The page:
Die toten Augen von London (1961)


(director: Alfred Vohrer; screenwriter: based on an Edgar Wallace novel The Testament of Gordon Stewart/Egon Eis; cinematographer: Karl Löb; editor: Ira Oberberg; music: Heinz Funk; cast: Joachim Fuchsberger (Inspector Larry Holt), Karin Baal (Eleanor “Nora” Ward), Dieter Borsche (Reverend Paul Dearborn), Ady Berber (Jack Farell), Klaus Kinski (Edgar Strauss), Eddi Arent ( Sunny Harvey), Anneli Sauli (Fanny Weldon), Wolfgang Lukschy (Stephan Judd); Runtime: 95; MPAA Rating: NR; producer: Horst Wendlandt; Retro Media (Rialto Film); 1961-West Germany-in German with English subtitles)

“Engrossing fast-paced black and white Gothic horror thriller.”

Reviewed by Dennis Schwartz

The engrossing fast-paced black and white Gothic horror thriller was released in the US in 1965 as Dark Eyes of London and was helmed by Alfred Vohrer (“Everyone Dies Alone”/”The Squeaker”/”The School of Fear”). The original version starred Bela Lugosi and was directed by Walter Summers, in 1939, and was called The Human Monster. There’s also a third version released in 1968 that was also directed by Alfred Vohrer. The Rialto series had Vohrer film 14 Edgar Wallace novels.

In this second version, probably the best in the series, Vohrer offers a much more complex plot than the film’s original version. It’s based on the 1924 Edgar Wallace novel, The Testament of Gordon Stewart. The screenplay is by Egon Eis.

Scotland Yard inspector Holt (Joachim Fuchsberger) investigates a string of wealthy old men found murdered by the Thames. All the vics took out recent insurance policies from the same company owned by Stephan Judd (Wolfgang Lukschy). Because the cop finds Braille writing by each corpse, the prime suspect becomes the notorious criminal gang led by the legendary ‘Blind Jack’ Farrell (Ady Berber, previously a pro wrestler).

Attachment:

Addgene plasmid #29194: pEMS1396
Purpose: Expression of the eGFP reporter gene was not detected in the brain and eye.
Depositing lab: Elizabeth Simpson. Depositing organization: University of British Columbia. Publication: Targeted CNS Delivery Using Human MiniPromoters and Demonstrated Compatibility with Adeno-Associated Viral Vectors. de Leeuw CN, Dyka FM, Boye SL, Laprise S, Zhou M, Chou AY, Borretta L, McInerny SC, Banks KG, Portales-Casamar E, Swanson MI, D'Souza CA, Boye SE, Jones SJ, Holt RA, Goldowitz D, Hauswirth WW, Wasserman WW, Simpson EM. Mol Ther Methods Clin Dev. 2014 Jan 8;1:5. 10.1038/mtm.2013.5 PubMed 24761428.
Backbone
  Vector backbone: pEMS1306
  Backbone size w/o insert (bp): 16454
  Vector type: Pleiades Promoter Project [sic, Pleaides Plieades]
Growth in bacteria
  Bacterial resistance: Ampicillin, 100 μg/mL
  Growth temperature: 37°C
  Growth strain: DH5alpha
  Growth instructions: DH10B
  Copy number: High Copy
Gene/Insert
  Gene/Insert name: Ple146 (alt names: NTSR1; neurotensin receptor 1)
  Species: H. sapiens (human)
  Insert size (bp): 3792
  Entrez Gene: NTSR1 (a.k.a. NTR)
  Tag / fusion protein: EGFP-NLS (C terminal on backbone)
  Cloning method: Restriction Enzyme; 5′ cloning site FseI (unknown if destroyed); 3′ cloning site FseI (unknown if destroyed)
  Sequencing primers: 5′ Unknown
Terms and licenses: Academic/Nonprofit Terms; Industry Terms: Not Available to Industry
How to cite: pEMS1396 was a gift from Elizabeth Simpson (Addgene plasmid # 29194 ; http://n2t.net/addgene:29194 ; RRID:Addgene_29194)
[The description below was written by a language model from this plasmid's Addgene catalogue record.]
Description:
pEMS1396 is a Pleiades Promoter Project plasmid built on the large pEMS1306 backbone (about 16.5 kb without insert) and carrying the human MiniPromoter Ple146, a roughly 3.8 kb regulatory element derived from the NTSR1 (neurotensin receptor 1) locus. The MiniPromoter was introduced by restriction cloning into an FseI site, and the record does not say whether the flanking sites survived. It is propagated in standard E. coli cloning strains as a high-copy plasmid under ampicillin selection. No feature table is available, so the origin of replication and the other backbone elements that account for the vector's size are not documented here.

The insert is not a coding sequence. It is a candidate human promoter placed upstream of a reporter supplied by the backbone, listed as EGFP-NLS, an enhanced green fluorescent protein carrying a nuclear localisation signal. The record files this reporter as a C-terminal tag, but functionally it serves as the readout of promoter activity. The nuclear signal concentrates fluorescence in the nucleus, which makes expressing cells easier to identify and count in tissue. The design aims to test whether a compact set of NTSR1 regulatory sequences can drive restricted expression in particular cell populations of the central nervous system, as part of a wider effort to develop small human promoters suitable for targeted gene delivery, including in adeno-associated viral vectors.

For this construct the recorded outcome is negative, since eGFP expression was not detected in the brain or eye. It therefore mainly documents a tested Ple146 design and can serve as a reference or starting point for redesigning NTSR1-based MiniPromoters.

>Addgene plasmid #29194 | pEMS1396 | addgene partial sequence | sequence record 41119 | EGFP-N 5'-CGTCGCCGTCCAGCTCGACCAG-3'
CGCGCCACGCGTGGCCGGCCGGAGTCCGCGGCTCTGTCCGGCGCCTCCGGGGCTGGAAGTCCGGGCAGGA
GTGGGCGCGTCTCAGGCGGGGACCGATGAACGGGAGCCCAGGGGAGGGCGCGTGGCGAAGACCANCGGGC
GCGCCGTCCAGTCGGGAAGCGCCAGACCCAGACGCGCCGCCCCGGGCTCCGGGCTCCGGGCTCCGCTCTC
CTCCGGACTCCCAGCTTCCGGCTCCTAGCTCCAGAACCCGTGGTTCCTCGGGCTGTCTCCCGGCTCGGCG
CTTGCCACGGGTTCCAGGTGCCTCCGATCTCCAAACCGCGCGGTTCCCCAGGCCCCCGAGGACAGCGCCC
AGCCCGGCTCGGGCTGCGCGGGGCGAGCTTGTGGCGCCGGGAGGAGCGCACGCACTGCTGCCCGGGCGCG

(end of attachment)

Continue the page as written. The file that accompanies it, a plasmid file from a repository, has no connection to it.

Colorful characters (like a Scotland Yard sergeant (Eddi Arent) who happily knits), a lot of violence uniquely played out (such as a death through an elevator shaft, a TV that fires bullets and a skull used as a cigarette dispenser). Meanwhile Beethoven’s 5th symphony is played to accompany all the deaths by torture and mayhem, there’s a spicy sense of humor and a convoluted plot.

Klaus Kinski, wearing dark sun glasses, offers his usual chills playing Judd’s slimy assistant. Nora Ward (Karin Baal) is the attractive young nurse working in the soup kitchen home for the blind run by the sinister blind Reverend Paul Dearborn (Dieter Borsche). She doesn’t realize her wealthy old father was one of the dead men killed and has been left a generous inheritance. This means her life is in danger, as Holt is her best hope for survival.